Sunday, October 31, 2010

Let's Get Ready to Wrimo!

In about twelve hours, NaNoWriMo begins. Yes, twelve hours. In that space of time, I need to get lots of college work done, in between the regular stuff for the day like showering and eating. I plan on doing my tutorial work ASAP, then getting to work on the reading for my essay from the books I have from the library. I have approximately one quarter of my plot planned for my novel. Whether or not this will equate to 12,500 words in the first week, I have no idea. Hopefully it'll be more than that, so I can write more than 50,000 words for this book.

So, very little time left. Anyone reading this who's mad enough to attempt NaNoWriMo, here's my advice for the month ahead:
  • Plan in advance. Maybe not the whole thing, but at least know where you're going to start, where you hope to end, and a couple of things you want to happen in the middle of the novel.
  • Stock up on snacks. This doesn't mean you have to spend a fortune, and it doesn't mean it has to be all unhealthy stuff, but you'll need to have something beside you for when you get hungry; if you can rely on someone else to cook the dinners but you have to wait a few hours, nibble on something while you write. And while you're at it have plenty of tea/coffee/water and allow for toilet breaks when you need to go - you won't be able to write on a full bladder, because you'll be moving around in the chair too much.
  • Plan your time. I, for one, have a busy month ahead of me. I've got about three birthdays to attend to, three essays due in this month, three pieces of tutorial work, and stuff to do for December that I should make a start on. My drama workshops will probably take place in November, too, following the unfortunate postponements a couple of weeks ago. I'll be writing on the bus, doing college work at lunch time and whichever one I have time for and need of will occupy any free evenings.
  • Don't assume you need to write for hours on end. What this means is that you can write in ten minute segments throughout the day if you have to. Once you get your average of 1667 words a day, you'll be fine! If you're in school and have weekends off, try get your homework done quickly, and add a chunk of words to your novel to compensate for missing out during the week - this will happen at some stage.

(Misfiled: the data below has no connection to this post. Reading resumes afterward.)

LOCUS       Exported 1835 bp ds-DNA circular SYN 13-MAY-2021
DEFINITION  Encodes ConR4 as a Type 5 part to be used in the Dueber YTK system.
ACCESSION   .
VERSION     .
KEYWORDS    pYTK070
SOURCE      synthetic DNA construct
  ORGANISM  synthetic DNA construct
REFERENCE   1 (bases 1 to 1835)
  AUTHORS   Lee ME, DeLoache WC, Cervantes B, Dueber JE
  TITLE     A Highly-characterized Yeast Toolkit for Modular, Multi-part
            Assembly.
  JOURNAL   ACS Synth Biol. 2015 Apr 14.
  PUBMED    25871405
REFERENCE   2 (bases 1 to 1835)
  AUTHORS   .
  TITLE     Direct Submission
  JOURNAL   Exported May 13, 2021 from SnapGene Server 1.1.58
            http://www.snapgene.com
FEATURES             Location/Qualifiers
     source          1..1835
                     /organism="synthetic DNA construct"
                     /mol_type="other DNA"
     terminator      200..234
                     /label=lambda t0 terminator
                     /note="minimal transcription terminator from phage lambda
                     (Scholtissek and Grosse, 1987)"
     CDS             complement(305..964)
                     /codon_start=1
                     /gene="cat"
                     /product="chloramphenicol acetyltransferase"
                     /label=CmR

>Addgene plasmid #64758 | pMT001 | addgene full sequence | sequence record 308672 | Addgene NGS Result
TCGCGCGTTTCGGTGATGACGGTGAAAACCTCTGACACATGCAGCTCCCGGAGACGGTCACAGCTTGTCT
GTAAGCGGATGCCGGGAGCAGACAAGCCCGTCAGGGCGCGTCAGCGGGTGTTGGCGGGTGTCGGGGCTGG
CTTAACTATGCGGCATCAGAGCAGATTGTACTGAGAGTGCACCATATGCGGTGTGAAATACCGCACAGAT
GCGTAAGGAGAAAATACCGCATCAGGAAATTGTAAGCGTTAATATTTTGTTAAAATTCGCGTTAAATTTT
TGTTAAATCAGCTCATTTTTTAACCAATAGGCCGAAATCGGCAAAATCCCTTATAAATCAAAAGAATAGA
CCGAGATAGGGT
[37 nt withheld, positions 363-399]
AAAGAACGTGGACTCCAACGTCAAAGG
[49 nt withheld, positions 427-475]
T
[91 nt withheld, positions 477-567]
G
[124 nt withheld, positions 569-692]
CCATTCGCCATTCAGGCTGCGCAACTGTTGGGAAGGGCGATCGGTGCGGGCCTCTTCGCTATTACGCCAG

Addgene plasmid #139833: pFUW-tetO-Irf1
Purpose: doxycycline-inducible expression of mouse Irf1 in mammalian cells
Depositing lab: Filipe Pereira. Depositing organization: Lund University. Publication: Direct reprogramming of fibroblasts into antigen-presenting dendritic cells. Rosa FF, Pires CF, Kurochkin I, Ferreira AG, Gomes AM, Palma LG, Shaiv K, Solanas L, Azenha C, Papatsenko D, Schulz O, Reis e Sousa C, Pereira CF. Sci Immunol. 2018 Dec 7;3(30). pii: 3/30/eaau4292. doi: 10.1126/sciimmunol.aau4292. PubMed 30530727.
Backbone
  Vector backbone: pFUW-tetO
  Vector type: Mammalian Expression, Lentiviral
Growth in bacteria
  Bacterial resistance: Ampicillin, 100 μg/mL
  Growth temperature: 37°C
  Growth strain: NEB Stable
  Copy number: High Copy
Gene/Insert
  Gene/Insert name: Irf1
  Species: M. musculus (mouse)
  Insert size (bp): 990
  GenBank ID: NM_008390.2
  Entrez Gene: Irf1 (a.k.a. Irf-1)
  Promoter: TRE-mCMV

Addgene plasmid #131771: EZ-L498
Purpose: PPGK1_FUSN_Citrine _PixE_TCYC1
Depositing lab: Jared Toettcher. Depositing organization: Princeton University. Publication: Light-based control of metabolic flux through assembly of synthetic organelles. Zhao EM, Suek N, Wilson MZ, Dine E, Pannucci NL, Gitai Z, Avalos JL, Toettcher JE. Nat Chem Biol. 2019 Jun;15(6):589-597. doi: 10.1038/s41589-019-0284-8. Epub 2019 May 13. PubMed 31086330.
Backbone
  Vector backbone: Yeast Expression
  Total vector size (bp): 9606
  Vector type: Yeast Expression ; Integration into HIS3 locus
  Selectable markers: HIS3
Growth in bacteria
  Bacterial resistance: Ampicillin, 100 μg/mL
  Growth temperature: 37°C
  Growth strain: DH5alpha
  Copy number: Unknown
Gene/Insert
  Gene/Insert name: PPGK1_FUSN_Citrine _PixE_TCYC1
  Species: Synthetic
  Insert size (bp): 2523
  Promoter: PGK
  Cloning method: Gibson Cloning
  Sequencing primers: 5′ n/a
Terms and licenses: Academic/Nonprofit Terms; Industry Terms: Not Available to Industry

• Remember: quantity over quality. NaNoWriMo isn't a test of your ability to write brilliantly; it's a way to get you to write a lot. Write as much as you can, even if it's not all good. You have plenty of time later to edit the novel and make it good. In case you didn't realise, this is more or less what every book you've read has been like - very rarely is the first draft so excellent it's publishable.
  • Have fun. NaNoWriMo isn't about driving you crazy - we're human, so we're perfectly capable of doing that to ourselves anyway. NaNo is about having fun while you write, getting the words done that you might not convince yourself to do otherwise, and doing something that so many people put off for so long. You know those people who say "I could write a book but I don't have the time"? Well, you can turn around to them and say "I made the time and had fun doing it."
It's one month, people. If you can't do something for one month, then how do you think you can do it for the rest of your life? Believe me when I tell you, the NaNoWriMo experience is about finding yourself as a writer; I wrote a lot over the summer because I was used to writing a lot in a short period of time. You can do it, too.

Best of luck, everyone! And hey, add me as a buddy on the NaNoWriMo site and we'll keep track of how each other are doing!